A Spring Festival Beijing hutong memory

Updated: 2012-01-20 11:05

By William Daniel Garst (chinadaily.com.cn)


I do so not only because traveling is difficult at this time of year. Another reason is that the city empties out during the holiday. Around half of Beijing's 18 million residents come from other parts of China, and many of them return to their hometowns during the New Year.

With this exodus, buses and subways are much less crowded. And because Beijing is China's capital, most cafés and restaurants remain open at least part of the holiday. All of this makes Spring Festival the perfect time to stay here and relax with a book or contemplate life in a favorite quiet coffee bar.

However, one of my best Beijing Spring Festival memories has nothing to do with such activity. It dates back to the 2009 New Year, when I lived in an apartment complex on the corner of Ghost Street and Dongzhimen Beixiaojie.

Like this year's Spring Festival, that one came early, in the last week of January. The weather leading up to it was bitterly cold. Frigid air from Siberia caused the mercury to plummet, while a howling wind made it feel even colder and kept me awake throughout the night.

On the last day of work before the festival, our boss let us go home early, so I immediately headed to the warm Kenzo Oriental Mall, to curl up with coffee and a book in one of its cafés. But when I left there mid-afternoon, it was a little warmer and the wind had died down. After being cooped up indoors in front of a computer for nearly a week, my immediate inclination was to take a stroll through the hutongs on the west side of Beixiaojie.

I soon came across three children, two boys and a girl, none of whom could have been older than 10. They were all bundled up against the cold and playing a game of marbles. They had just two marbles, both of which were old and scruffy "cats-eyes." When I played marbles as a small child, these marbles were not highly prized.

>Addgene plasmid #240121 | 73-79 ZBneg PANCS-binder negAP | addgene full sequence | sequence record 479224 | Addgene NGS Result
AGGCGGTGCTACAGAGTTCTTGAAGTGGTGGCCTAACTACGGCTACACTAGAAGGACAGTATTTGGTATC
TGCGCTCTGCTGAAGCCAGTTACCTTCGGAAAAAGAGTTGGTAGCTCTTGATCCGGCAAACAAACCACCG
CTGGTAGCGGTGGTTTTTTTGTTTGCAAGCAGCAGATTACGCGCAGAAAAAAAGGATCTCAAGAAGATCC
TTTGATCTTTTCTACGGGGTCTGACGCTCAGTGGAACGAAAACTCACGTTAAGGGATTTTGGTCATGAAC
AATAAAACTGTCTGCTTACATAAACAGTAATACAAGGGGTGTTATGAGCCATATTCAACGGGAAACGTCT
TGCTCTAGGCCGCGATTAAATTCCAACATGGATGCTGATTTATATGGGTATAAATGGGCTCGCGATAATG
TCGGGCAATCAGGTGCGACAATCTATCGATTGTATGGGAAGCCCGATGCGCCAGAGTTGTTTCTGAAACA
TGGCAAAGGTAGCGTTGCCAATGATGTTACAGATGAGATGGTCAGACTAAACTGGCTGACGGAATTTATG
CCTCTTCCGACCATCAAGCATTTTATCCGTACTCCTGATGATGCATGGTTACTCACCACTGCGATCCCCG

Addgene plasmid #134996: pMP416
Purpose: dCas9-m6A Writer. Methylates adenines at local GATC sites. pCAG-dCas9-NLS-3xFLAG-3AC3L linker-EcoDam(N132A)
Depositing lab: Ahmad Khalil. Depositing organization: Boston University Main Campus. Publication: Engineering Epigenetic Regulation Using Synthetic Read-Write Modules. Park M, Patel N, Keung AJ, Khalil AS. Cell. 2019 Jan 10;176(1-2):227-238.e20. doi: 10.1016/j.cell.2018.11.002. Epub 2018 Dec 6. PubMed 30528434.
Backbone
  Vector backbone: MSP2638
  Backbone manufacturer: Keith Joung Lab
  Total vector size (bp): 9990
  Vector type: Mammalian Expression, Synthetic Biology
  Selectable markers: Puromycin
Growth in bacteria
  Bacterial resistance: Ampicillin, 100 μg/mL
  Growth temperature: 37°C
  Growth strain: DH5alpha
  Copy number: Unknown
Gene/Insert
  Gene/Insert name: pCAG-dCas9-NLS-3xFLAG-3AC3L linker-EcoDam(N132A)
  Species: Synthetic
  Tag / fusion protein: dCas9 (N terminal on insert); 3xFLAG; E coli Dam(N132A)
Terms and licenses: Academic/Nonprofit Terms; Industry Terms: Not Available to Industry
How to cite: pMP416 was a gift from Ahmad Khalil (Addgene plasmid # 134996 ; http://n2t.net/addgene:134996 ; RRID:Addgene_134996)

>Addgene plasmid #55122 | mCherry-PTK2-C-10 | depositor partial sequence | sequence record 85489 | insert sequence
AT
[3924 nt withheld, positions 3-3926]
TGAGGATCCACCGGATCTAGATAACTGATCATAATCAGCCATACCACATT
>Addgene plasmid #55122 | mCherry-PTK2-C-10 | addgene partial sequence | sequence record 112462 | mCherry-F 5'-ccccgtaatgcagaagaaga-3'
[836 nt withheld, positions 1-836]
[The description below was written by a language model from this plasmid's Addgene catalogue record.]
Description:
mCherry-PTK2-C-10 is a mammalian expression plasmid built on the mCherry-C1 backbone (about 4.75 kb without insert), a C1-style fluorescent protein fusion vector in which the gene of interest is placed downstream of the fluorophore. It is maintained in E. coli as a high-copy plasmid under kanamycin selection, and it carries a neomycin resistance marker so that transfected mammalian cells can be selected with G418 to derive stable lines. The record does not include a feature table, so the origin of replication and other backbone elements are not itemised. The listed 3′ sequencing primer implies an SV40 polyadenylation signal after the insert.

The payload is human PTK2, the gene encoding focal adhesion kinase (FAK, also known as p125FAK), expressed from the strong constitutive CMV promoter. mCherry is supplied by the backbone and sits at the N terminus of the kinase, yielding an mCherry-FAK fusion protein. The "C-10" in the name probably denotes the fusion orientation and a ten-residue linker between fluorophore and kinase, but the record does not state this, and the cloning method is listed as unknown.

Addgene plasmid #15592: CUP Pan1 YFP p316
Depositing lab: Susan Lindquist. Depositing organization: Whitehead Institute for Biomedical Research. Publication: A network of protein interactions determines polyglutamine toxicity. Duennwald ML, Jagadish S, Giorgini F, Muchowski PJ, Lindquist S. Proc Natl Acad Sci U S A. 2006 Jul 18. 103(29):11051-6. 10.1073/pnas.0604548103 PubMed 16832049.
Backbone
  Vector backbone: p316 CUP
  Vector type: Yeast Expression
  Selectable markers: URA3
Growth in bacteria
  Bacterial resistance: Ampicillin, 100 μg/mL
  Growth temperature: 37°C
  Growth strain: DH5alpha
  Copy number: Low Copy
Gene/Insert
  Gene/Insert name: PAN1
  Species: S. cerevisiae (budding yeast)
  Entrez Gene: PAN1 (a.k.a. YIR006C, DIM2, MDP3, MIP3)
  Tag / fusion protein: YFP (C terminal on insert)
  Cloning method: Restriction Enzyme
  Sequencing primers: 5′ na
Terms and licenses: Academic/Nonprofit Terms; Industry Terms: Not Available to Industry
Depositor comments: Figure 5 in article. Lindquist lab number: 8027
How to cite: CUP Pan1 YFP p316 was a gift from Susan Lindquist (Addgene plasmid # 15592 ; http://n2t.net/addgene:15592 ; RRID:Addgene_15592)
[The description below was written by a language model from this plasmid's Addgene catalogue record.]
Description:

But despite having just the simplest of toys, they were having the time of their lives, running back and forth as they shot the marbles, talking in animated voices and laughing out loud. I paused to watch them, asking the girl how old she was. She replied in English, saying, "I'm 9," and thanked me when I told her they were all very "ke ai" (可爱), or "cute."

After leaving the scene, I thought about how different these children were from their affluent counterparts. Around Christmas time, I often see the latter getting expensive toys as gifts in some upscale department store and say to myself, "Within a few months, most will certainly be bored with their new playthings."

Of course, hutong life should not be romanticized. My Dongzhimen neighbor's middle school-aged daughter, for example, preferred living in the apartment block over their old siheyuan, as it was larger and had modern conveniences, like an indoor toilet.

But I also think that while the three hutong children were not materially wealthy, their lives were, in other important ways, richer than those of more affluent kids. In particular, the dense and close-knit hutong neighborhood offers them cultural and social resources that only come in strong and cohesive communities.

Thanks to this community, these children—most now come from one-child families—have more than just a few neighborhood kids to serve as friends and playmates. Several generations of adults also act as mentors and teachers, assisting children not only with school lessons, but with practical life matters as well. It really does take a hutong to raise a child!

Finally, since people in the neighborhood all look after one another, children can safely roam about on their own. Most parents in the US would be very reluctant to let their very young children play alone, without adult supervision.

This kind of dense associational life is largely, if not completely, absent from most big apartment blocks, including the newer, upscale ones inhabited by China's nouveau riche.

In the summer of 2009, I moved from Dongzhimen to Sanlitun and did not do any hutong walks during the 2010 and 2011 Spring Festivals. But if the weather is good this year, I'll look forward to revisiting my old Dongzhimen-area hutong haunts.

The author is an American corporate trainer in China.